Female student smiling during group work discussion

Working in groups

Understanding the strengths of your team and teammates lets you work effectively and efficiently to achieve your best results

So you've all met up for your first meeting to tackle your assignment brief. To start building a team you'll need to think about how your team members fit together in a complementary, resourceful and constructive way. Learning style preferences are a useful starting point, and there are a number of models to choose from.

If you've not had your first meeting yet, find out more about starting team work.

Activist/Reflector/Pragmatist/Theorist model

This is a simplified adaption of the model proposed by Honey & Mumford in their 1992 Manual of Learning Styles.

 

Style Style characteristics
Activist Acts first, asks questions later. Open to new experiences. Adaptable. Less comfortable working alone or to detailed instruction. Can be impatient with detailed or lengthy rationale/explanation.
Reflector Cautious observation precedes any action. Good at data collection/ analysis and ‘big picture’ conclusions. Tendency to miss deadlines. Can be less adaptable in faster changing situations. Tend to dislike being pushed to conclusions.
Pragmatist Excited when applying theory and technique to a challenge. Putting ideas to work comes naturally but needs to see the point and benefit of putting such ideas to work. Can find others’ lack of focus irritating.
Theorist Relishes logic and rationale, and objectivity and evidence-based thinking. Can find lack of structure and clarity uncomfortable. Discussing feelings is not a strength.

 

These descriptions are oversimplifications. We are combinations of these style preferences (and probably of other style-types as well). One style preference may tend to dominate in certain contexts, but this can vary in different situations and at different times. As we gain experience, we also tend to become more ‘multi-modal’ in style. This means that although we might have a default style preference, we can develop adaptability and ‘agility’ by using different learning styles. To be able to consciously mix and match styles and strategies to different contexts is a treasured asset to acquire.

You can use this model as a starting point to identify and discuss what sort of overall style profile you and your team members appear to have. To do this, each team member ranks themselves against each style characteristic summarised above using the following criteria. 
 

Criterion Rank value
"I am mostly like this" 4
"I am often like this" 3
"I am sometimes like this" 2
"I am rarely like this" 1

You can award yourself the same rank value for more than one style preference as you probably already have some multi-modality. 

Working examples

Some worked examples of this are shown below.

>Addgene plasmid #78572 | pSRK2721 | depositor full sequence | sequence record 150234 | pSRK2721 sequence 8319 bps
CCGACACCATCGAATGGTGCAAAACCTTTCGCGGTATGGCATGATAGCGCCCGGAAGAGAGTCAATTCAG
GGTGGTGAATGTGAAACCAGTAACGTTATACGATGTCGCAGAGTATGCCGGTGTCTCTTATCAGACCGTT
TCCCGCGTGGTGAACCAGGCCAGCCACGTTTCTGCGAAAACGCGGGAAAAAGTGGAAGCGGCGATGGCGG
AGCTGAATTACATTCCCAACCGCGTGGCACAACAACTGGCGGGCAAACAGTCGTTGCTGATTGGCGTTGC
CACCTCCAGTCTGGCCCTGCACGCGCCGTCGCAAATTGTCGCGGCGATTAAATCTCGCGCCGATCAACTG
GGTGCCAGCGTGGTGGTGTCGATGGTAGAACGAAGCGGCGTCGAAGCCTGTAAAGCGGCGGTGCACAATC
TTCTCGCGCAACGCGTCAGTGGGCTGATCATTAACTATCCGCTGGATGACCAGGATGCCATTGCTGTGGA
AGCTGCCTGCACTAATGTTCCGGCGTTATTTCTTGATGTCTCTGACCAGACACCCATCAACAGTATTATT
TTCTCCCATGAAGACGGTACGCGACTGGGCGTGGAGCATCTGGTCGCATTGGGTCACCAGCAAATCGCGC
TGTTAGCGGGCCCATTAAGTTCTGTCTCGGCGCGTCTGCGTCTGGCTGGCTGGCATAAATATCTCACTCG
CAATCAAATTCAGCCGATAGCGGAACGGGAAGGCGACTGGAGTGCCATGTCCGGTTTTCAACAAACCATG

Nikhil's rank values

  • Activist - 1
  • Reflector - 2
  • Pragmatist - 4
  • Theorist - 4

So Nikhil sees himself mostly with Pragmatist/Theorist characteristics, sometimes with Reflector characteristics and rarely with Activist characteristics.

Susize's rank values

  • Activist - 4
  • Reflector - 1
  • Pragmatist - 2
  • Theorist - 1

Suzie on the other hand sees herself with mostly Activist characteristics, sometimes with Pragmatist characteristics, and rarely with Reflector or Theorist characteristics.

Remember there is no right or wrong, or better or worse outcome to this. It is about open and honest self-appraisal. It will also help you to have those all important first meeting agenda conversations.

Team profile

Once you have all done this individually, you can use this information to start to build a team profile. To do this you need bring all of your profiles together. This table in an example: 

 

Name Activist Reflector Pragmatist Theorist
Nikhil 1 2 4 4
Suzie 4 1 2 1
Zahraa 1 3 1 4
Sam 1 2 2 3
'3's and '4s' 1 1 1 3

 

To figure out where the strengths and possible gaps in capability in the team lie, add up the number of times a '4' or a '3' occurs in each column (as above).

This example shows that there is capability across the styles and a combined tendency towards the Theorist style. A possible consequence of this is that the practicalities of delivering your assignment might be problematic. The fact that you have identified this right at the beginning of your project means you can plan for this and manage the potential issue effectively as a team. It is only a problem if you do not know it exists, or if you ignore it or don't plan for it. 

Now, you've worked together as a group on a task that will contribute directly to your project outcome. You know each other better and have already started to problem-solve and to think constructively about solutions to challenges.

References

Honey, P., & Mumford, A. (1992). The Manual of Learning Styles. Maidenhead: Peter Honey.